WWF was created more than 50 years ago to mobilize funding for the conservation of wildlife and this is still at the heart of what we do. From the thousands of threatened species that inspire us to feel awe and joy, WWF focuses efforts on those species whose protection will ensure conservation of key habitats and global biodiversity. Local efforts are aimed at protecting species that play an important role in securing people’s livelihoods and wellbeing and some ecoregions receive special attention for housing particularly high levels of biodiversity, endemic species or unique habitats.
Increasing global demand for fish along with unsustainable and illegal fishing practices have led to dramatic decreases in fish stocks with populations of fish used by humans declining by 50% between 1970 and 2010. Bycatch, or the trapping of species not sought for sale, causes the loss of billions of fish each year, and needlessly kills or injures endangered sea turtles, sharks, whales, dolphins and seabirds.
80% of all tourism is based near the sea and when seaside areas are developed without proper planning or management, it threatens coastal and marine ecosystems. Heavy cruise ship traffic, improper sewage disposal, and removal of habitats that secure and protect the shoreline all contribute to degrade ecosystems and the species and livelihoods they support.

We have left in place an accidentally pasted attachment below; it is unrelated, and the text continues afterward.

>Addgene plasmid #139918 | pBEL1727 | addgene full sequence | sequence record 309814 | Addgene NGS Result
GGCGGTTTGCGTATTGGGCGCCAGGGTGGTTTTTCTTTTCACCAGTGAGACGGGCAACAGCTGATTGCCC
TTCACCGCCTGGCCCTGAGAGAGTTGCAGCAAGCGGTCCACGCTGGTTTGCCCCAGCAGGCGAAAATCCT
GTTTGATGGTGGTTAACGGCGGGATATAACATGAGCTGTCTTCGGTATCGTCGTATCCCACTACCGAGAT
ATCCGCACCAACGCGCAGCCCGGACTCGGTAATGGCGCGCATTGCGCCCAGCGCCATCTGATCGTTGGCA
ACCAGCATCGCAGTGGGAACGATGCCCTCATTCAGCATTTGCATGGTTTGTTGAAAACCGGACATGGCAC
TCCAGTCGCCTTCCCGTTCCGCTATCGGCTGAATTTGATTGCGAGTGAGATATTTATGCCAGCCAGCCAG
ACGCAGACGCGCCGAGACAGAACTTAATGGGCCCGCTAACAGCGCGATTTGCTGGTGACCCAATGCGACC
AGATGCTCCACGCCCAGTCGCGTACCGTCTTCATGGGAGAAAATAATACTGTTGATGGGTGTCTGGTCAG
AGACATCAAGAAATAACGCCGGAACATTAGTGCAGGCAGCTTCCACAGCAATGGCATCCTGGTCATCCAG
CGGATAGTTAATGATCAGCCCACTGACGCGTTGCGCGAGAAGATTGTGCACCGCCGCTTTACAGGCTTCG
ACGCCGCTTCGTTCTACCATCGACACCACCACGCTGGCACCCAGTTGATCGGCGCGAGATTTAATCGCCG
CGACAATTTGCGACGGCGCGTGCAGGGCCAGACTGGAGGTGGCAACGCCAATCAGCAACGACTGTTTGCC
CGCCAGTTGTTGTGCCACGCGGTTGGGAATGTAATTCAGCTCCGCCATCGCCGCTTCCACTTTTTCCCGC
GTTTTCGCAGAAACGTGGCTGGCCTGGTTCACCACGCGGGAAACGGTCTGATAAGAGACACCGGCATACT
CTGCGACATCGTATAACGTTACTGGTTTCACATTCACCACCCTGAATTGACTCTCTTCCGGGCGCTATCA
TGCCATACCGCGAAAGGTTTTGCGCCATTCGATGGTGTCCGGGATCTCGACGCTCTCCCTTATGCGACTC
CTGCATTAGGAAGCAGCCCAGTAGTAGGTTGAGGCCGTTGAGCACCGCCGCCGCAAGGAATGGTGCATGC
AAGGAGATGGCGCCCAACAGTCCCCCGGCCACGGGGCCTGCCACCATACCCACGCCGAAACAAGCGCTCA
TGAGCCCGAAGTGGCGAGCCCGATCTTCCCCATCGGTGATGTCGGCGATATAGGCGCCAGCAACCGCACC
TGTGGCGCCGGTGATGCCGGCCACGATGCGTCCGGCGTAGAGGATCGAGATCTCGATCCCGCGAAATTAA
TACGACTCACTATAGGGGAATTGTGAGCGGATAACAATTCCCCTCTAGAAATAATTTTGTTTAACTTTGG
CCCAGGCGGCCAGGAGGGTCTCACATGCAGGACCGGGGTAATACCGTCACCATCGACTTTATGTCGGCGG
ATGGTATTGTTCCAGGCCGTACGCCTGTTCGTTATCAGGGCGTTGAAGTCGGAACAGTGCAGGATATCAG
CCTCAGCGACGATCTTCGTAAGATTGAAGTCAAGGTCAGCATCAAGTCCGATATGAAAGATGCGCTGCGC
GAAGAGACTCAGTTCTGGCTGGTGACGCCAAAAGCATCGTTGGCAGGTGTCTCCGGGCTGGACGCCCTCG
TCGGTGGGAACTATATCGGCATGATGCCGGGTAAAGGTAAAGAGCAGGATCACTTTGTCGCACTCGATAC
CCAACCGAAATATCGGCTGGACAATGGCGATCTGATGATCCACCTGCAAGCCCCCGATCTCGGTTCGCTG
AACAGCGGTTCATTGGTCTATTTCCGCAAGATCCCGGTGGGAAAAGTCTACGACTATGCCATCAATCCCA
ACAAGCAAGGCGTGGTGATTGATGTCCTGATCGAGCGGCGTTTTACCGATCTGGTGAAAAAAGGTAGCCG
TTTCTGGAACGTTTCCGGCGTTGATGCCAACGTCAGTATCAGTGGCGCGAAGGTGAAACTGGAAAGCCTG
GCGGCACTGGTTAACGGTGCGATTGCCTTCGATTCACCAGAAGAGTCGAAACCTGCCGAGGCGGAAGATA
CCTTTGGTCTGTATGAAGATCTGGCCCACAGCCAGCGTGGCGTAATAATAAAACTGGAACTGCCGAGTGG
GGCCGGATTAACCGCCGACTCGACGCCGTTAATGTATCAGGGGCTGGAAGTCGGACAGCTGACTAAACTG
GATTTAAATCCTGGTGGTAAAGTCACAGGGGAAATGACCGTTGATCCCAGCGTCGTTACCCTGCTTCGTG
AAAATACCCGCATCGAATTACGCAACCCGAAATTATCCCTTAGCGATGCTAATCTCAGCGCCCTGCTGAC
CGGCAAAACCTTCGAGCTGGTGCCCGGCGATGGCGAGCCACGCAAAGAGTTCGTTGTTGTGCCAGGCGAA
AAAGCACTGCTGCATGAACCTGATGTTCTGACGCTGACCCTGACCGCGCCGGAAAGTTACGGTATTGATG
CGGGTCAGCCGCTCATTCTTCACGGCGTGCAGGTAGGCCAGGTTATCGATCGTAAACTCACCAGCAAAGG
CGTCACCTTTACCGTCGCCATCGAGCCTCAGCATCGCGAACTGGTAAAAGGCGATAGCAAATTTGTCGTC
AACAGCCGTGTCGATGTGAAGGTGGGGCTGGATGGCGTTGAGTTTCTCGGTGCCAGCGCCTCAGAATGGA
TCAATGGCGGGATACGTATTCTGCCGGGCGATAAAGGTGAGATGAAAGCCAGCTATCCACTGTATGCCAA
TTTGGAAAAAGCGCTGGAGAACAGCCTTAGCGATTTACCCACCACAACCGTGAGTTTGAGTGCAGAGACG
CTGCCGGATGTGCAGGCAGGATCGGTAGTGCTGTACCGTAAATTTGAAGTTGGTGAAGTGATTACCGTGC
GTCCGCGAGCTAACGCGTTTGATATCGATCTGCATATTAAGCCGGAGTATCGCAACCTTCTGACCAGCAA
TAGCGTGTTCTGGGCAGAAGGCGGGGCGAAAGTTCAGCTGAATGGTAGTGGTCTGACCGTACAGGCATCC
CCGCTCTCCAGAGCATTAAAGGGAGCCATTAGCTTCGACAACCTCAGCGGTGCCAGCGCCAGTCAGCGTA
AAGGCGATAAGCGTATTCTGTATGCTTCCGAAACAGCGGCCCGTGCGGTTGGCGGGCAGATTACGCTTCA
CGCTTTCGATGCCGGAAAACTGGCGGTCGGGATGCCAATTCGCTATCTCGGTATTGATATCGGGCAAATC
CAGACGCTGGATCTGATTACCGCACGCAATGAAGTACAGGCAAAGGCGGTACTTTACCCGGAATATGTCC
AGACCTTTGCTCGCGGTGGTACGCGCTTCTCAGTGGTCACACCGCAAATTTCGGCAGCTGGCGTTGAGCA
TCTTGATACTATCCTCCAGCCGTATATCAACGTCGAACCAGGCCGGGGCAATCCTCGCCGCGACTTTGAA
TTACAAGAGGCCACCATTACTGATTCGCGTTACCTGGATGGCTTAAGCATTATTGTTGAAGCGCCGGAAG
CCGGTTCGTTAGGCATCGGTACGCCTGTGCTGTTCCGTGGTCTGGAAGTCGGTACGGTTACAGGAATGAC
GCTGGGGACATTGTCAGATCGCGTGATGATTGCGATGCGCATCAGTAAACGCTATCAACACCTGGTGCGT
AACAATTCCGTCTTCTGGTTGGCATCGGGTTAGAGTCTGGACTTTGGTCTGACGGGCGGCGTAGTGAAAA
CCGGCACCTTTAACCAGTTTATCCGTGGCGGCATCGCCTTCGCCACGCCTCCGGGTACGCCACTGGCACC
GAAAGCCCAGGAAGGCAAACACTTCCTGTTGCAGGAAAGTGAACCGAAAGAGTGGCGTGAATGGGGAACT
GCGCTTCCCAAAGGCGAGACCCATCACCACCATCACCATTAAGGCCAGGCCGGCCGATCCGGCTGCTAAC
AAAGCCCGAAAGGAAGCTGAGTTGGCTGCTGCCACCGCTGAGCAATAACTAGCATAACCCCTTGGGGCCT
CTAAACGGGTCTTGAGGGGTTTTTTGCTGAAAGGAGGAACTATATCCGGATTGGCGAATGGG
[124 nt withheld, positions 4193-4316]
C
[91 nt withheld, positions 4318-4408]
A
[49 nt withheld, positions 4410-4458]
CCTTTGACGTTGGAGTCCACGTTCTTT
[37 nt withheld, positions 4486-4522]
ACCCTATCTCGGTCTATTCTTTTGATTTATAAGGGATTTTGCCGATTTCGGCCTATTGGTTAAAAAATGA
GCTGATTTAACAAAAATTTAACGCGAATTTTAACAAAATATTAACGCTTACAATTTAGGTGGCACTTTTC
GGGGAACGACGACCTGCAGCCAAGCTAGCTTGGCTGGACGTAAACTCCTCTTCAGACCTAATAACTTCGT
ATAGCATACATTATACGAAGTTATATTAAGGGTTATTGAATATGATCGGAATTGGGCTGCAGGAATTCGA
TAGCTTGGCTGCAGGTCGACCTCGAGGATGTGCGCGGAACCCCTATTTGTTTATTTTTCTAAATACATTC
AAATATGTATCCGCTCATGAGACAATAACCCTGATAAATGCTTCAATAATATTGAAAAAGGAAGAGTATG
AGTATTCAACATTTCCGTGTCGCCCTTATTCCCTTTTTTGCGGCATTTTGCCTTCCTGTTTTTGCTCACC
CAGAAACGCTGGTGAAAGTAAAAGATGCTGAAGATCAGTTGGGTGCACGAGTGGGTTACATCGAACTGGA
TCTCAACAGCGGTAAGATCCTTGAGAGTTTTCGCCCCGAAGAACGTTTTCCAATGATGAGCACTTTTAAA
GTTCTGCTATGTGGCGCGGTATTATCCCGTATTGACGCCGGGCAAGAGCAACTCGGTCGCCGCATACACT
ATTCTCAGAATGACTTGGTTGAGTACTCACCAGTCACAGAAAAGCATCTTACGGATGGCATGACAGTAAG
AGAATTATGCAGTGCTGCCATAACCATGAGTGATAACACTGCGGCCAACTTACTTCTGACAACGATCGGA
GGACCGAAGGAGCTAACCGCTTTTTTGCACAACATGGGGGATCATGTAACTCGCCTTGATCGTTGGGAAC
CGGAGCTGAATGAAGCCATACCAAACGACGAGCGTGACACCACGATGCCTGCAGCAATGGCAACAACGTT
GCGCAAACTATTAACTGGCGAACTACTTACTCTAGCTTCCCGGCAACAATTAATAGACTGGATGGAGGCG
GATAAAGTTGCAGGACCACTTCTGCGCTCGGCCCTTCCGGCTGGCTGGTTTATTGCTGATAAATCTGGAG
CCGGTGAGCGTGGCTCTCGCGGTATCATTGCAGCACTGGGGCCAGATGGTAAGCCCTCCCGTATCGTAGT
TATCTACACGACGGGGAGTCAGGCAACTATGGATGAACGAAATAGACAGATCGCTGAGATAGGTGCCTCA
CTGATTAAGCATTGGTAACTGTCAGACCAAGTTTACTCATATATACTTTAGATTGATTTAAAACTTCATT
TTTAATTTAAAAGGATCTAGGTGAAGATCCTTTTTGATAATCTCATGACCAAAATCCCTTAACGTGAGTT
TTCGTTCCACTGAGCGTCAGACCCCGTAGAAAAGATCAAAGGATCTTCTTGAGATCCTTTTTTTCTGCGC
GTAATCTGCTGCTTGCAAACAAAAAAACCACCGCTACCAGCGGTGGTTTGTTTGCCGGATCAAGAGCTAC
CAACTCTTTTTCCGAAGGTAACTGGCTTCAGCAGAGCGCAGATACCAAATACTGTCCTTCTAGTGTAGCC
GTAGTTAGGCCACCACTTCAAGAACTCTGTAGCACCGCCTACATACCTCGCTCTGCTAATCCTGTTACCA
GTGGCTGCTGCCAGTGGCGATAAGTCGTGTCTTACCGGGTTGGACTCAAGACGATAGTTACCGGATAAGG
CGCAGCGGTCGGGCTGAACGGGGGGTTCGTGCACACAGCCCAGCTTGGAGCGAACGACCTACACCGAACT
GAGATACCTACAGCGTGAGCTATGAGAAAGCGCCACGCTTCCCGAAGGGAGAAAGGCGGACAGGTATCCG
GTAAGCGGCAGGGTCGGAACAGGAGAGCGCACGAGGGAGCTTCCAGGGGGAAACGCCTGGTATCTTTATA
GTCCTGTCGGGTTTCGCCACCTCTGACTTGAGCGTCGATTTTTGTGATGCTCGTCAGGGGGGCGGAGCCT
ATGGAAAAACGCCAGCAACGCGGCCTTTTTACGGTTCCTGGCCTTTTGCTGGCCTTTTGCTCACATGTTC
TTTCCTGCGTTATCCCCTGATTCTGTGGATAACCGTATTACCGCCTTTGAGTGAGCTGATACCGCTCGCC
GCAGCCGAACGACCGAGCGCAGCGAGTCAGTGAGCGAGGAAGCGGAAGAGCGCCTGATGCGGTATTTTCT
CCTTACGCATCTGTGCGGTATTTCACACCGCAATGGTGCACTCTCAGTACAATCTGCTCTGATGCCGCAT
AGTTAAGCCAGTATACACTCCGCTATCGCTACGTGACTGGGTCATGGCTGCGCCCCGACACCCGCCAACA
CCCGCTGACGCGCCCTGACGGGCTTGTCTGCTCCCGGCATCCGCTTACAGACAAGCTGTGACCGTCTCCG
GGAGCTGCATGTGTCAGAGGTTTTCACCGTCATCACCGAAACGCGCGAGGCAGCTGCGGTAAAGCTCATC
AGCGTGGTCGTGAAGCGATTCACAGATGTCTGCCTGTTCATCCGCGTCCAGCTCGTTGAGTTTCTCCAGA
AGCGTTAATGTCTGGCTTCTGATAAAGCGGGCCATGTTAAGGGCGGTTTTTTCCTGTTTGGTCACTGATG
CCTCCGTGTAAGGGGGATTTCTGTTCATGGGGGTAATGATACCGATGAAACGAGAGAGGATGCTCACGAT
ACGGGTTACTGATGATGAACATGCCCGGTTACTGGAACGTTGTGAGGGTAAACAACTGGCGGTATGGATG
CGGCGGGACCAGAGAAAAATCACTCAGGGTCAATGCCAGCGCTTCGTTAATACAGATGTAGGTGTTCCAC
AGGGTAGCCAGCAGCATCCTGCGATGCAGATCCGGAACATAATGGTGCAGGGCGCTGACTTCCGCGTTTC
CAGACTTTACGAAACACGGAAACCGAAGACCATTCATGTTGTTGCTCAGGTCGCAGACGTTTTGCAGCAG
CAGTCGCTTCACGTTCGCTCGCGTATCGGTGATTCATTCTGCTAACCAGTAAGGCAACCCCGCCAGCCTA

Urban development, industry and agriculture place a heavy toll on water quality. Nutrients from improperly treated sewage and fertilizers, pollution from pesticides and industrial processes, and sediment from erosion degrade water quality in freshwater rivers and streams that eventually empty into the ocean, impacting freshwater and marine ecosystems.
Natural systems are complex and delicately balanced. A small shift of one element, like temperature, can threaten to collapse the entire system. In the marine environment increasing water temperature, ocean acidity and more frequent and severe storms, are killing coral reefs, degrading coastlines and driving key fish species to deeper waters. At the current rate of water temperature rise, scientists predict coral reefs may disappear by 2050. Inland, the changing climate also effects species distribution, freshwater availability and precipitation, setting off a cascade of impacts to people and nature.